Barbara Dyer: Landmarks of Camden

Wed, 10/23/2019 - 6:00pm

A very familiar landmark in Camden is the Archway on Union Street. It was placed there in July 1926 by the Board of Trade, before we had a Chamber of Commerce. The members felt that in many towns, hundreds of tourists went through, but never knew the town they were entering or leaving. It was called the “Welcoming Arch.”

It has been hit several times by trucks, etc., but people come forward to repair it, even though Union Street was no longer the main route, after Elm Street was changed over to become Route 1. It is a thing of beauty, simple and chaste in its design. It is made of solid concrete and painted white with no inscriptions except “Leaving Camden” and “Entering Camden.” It is 14 feet, 2 inches in height and 22 feet wide. The idea was that of George E. Allen and the contract went to Kendall Hopkins.

Another landmark is Balance Rock, which is a little harder to find because it is on Fernald's Neck near a point on Megunticook Lake. The granite boulder was brought there and deposited on end by a passing glacier. It is a picnic spot and probably everyone who has visited it over the many years, has tried but failed to topple it.

The beautiful Amphitheater on Camden Public Library grounds was designed by the well-known Fletcher Steele.

Mary Louis Bok hired the Boston landscape architect and it is only one of three places open to the public designed by him. It has been used for weddings, coronations of the Snow Bowl Queen, CHS graduations, band concerts, jazz festivals, arts and craft shows, Shakespearean plays, ice sculpturing and other activities.

Across the road to the harbor is Harbor Park, designed by Frederick Law Olmsted, Jr. Both of the above places are wonderful, serene parks in which to sit and watch the world go by.

What can we say about the Camden Harbor, “where the mountains meet the sea?”

The inner harbor is the most sheltered along the Maine Coast. Bar Harbor is the only other place where the mountains meet the sea on the whole east coast. Some of its cleanliness is due to action of the tides, that average about eleven feet. From the parks and public landing you will see all size sail boats, lobster boats and yachts moored at Lyman-Morse at Wayfarer Marine, and at P. G. Willey's, as well as Windjammers at the head of the harbor.

The local Post Office on Chestnut Street is where everyone meets and greets. It was built there in 1914. It was the finest government building in any town, especially with a then population of 3400 people. It cost $85,000. Camden never wanted to part with it, fighting the government and winning, when the Post Office authorities later wanted to build one located out of the business district.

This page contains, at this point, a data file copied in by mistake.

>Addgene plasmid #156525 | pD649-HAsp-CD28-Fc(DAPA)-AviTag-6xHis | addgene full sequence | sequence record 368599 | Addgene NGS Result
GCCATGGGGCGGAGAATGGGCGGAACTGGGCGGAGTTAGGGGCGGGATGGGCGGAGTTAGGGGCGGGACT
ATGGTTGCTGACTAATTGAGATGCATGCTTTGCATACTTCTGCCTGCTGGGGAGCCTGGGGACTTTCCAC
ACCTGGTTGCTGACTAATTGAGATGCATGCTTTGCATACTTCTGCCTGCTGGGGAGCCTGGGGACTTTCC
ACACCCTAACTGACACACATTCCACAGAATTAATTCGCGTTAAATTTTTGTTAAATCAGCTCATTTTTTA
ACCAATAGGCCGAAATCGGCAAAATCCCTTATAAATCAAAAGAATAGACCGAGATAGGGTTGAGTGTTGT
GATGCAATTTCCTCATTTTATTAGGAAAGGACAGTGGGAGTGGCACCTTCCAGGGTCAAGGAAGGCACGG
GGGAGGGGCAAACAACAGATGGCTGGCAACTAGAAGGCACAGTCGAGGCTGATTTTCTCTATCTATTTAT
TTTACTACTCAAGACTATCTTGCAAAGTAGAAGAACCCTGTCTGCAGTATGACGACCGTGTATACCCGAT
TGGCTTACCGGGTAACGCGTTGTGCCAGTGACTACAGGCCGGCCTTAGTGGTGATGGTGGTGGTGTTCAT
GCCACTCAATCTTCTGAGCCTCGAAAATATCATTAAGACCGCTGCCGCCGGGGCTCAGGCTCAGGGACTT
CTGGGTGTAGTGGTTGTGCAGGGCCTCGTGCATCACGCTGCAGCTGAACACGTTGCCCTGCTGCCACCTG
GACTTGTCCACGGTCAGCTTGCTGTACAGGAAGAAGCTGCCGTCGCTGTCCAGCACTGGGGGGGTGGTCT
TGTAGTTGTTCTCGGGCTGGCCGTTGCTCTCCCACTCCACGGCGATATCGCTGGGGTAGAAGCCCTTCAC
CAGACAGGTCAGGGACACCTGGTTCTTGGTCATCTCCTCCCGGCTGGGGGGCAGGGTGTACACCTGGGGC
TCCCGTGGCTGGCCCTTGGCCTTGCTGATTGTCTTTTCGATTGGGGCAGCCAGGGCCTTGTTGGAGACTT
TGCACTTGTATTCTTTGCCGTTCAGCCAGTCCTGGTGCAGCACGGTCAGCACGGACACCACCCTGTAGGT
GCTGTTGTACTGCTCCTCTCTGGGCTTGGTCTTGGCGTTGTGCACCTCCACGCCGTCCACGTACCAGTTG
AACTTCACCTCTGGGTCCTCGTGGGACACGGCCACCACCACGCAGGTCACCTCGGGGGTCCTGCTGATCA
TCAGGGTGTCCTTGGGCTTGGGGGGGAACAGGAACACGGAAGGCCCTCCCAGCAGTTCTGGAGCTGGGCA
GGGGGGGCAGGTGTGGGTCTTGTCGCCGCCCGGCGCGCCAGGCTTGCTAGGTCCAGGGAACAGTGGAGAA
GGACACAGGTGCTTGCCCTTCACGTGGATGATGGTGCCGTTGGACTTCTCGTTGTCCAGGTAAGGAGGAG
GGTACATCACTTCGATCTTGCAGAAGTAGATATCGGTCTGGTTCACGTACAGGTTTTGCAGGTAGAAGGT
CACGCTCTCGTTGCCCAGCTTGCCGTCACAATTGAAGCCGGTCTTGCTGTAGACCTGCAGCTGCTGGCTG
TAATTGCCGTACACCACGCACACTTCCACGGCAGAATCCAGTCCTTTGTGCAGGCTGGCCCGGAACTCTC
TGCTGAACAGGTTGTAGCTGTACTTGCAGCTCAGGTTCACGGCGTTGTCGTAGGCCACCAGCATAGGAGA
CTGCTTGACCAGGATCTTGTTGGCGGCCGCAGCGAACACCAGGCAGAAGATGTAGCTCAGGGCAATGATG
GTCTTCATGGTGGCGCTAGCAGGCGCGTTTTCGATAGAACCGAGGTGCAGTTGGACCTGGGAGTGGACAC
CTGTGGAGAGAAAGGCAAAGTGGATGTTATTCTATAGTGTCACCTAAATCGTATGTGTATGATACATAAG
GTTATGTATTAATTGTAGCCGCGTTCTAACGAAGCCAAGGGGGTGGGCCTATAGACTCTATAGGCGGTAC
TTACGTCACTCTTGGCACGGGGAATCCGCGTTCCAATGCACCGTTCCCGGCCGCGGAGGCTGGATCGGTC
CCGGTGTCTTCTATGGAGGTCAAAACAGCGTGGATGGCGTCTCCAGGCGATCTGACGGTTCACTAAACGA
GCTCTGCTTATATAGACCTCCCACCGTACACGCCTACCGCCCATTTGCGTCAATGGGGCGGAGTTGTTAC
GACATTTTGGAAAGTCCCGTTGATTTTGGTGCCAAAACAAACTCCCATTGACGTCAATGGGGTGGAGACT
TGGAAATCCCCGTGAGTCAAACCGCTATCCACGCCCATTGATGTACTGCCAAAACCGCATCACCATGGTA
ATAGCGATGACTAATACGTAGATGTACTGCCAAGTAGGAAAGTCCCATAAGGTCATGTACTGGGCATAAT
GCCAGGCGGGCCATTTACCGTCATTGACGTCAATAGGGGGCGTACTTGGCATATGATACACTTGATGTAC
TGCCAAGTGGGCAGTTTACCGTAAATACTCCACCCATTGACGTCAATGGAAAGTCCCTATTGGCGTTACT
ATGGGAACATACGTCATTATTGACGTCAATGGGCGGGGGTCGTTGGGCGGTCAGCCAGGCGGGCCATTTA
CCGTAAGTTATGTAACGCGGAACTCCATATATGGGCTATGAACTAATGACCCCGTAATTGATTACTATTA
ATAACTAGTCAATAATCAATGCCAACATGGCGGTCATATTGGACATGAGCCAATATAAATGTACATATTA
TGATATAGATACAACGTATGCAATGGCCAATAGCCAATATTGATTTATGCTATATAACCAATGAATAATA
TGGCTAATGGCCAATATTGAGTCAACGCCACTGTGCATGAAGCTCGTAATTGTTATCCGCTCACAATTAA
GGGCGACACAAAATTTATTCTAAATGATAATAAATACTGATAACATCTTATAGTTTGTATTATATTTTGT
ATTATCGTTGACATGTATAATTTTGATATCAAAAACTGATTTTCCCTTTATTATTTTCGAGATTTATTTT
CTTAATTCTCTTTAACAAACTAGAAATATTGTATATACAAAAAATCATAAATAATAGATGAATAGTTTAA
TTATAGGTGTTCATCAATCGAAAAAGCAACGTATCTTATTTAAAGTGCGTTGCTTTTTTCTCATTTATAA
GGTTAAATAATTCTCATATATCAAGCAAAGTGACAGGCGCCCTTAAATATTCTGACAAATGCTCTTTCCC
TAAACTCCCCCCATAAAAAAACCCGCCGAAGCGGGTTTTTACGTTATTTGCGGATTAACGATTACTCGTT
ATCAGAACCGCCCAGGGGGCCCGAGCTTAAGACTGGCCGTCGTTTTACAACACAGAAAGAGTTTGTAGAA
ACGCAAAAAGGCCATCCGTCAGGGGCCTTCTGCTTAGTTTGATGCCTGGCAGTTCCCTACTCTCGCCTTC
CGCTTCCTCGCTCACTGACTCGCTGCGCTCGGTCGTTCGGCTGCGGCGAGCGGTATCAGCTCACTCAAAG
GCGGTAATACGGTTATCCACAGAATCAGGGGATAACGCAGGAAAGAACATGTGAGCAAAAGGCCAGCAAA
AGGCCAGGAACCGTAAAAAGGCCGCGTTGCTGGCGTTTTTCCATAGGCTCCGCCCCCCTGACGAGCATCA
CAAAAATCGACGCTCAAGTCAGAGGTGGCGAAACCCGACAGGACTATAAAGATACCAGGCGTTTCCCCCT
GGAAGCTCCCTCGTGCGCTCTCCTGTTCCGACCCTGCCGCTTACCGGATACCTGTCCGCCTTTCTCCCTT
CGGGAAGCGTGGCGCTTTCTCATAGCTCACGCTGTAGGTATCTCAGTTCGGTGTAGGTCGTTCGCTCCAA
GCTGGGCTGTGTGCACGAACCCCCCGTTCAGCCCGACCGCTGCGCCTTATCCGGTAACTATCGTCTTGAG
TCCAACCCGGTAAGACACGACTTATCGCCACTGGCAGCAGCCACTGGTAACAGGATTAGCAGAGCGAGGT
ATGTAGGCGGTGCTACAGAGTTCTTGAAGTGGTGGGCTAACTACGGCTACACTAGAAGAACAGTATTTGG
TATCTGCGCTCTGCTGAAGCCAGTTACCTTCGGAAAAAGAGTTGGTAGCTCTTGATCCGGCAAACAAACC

The Camden Public Library is a thing of beauty. The original building on the hill, as designed by Parker Morse Hooper and Charles Loring, opened its door on June 11, 1928. The money was donated by Mary Louise Bok, some summer residents, and townspeople. It always has been a very busy place and the Centennial Wing, with an entrance from Atlantic Avenue, was built and opened in 1996, with Barbara Bush dedicating it. Money was donated by Charlie Cawley, Harvey Picker, and townspeople contributions. It is a very busy place for all ages.

Camden has been very fortunate with generous donations for many things and places.

In 1911, Cyrus H. K. Curtis purchased the lime kiln property on Bay View Street and had the lovely Camden Yacht Club built. He presented the place to the inhabitants of the Town of Camden in September of 1926. It has been used for many activities in the past, but now it is mainly used by the Camden Yacht Club. It is located on a prime spot on Camden's inner harbor. It is favorite anchorage for all types of yachts, due to its sheltered nature and the beauty of the harbor. The Club House is a most attractive large room, with a fireplace, India rugs, Mission chairs and tables, and a complete dining room service. There were showers, locker rooms and kitchen.

Also, there is another building with accommodations for yacht captains, waiting chauffeurs, and employees. This cost Mr. Curtis $60,000.00. In the 1930's, an exciting Camden Yacht Club Regatta was held with speed boat racing. Dr. Paul Jones won the class D and this famous little craft had established the world record in its class, doing a mile at the rate of 44.25. Gov. William Tudor Gardiner was one of the drivers in the race. The HAJ Finn boat races were held for many years by Yacht Club members. The Yacht Club is on the National Register of Historic Places.

We have two very old churches in Camden that are landmarks. One is the Chestnut Street Baptist Church, built originally in 1837. It was rebuilt and enlarged in 1868 and the town clock was put in its steeple. It was due to the efforts of David Knowlton that the clock is there. In 1887 the steeple was cut down, because it was unsafe. It was not replaced until 1980, thanks to the effort of Eagle Scout, Billy Young. The other church is the First Congregational Church, built in 1834, at the cost of $5,000.00.

The church was organized, when Massachusetts had a law that fined any town without a gospel minister. Yes, Camden was fined, so the Congregational Church was organized in 1805, and built the Meeting House on Elm Street, and later built the present one.

In 1869, the Elm Street School was built, after two other buildings there burned. When built it was known as the High School, until the Camden High School was built on Knowlton Street in 1904. It has held many grades but around 1930 and then on, it was just grades K through fifth. It is still loved and used as a school and a treasured landmark by many who attended it.

There are many other treasures in Camden, but these will do for now. Perhaps more may follow later.

Barbara F. Dyer has lived all her life in Camden, so far.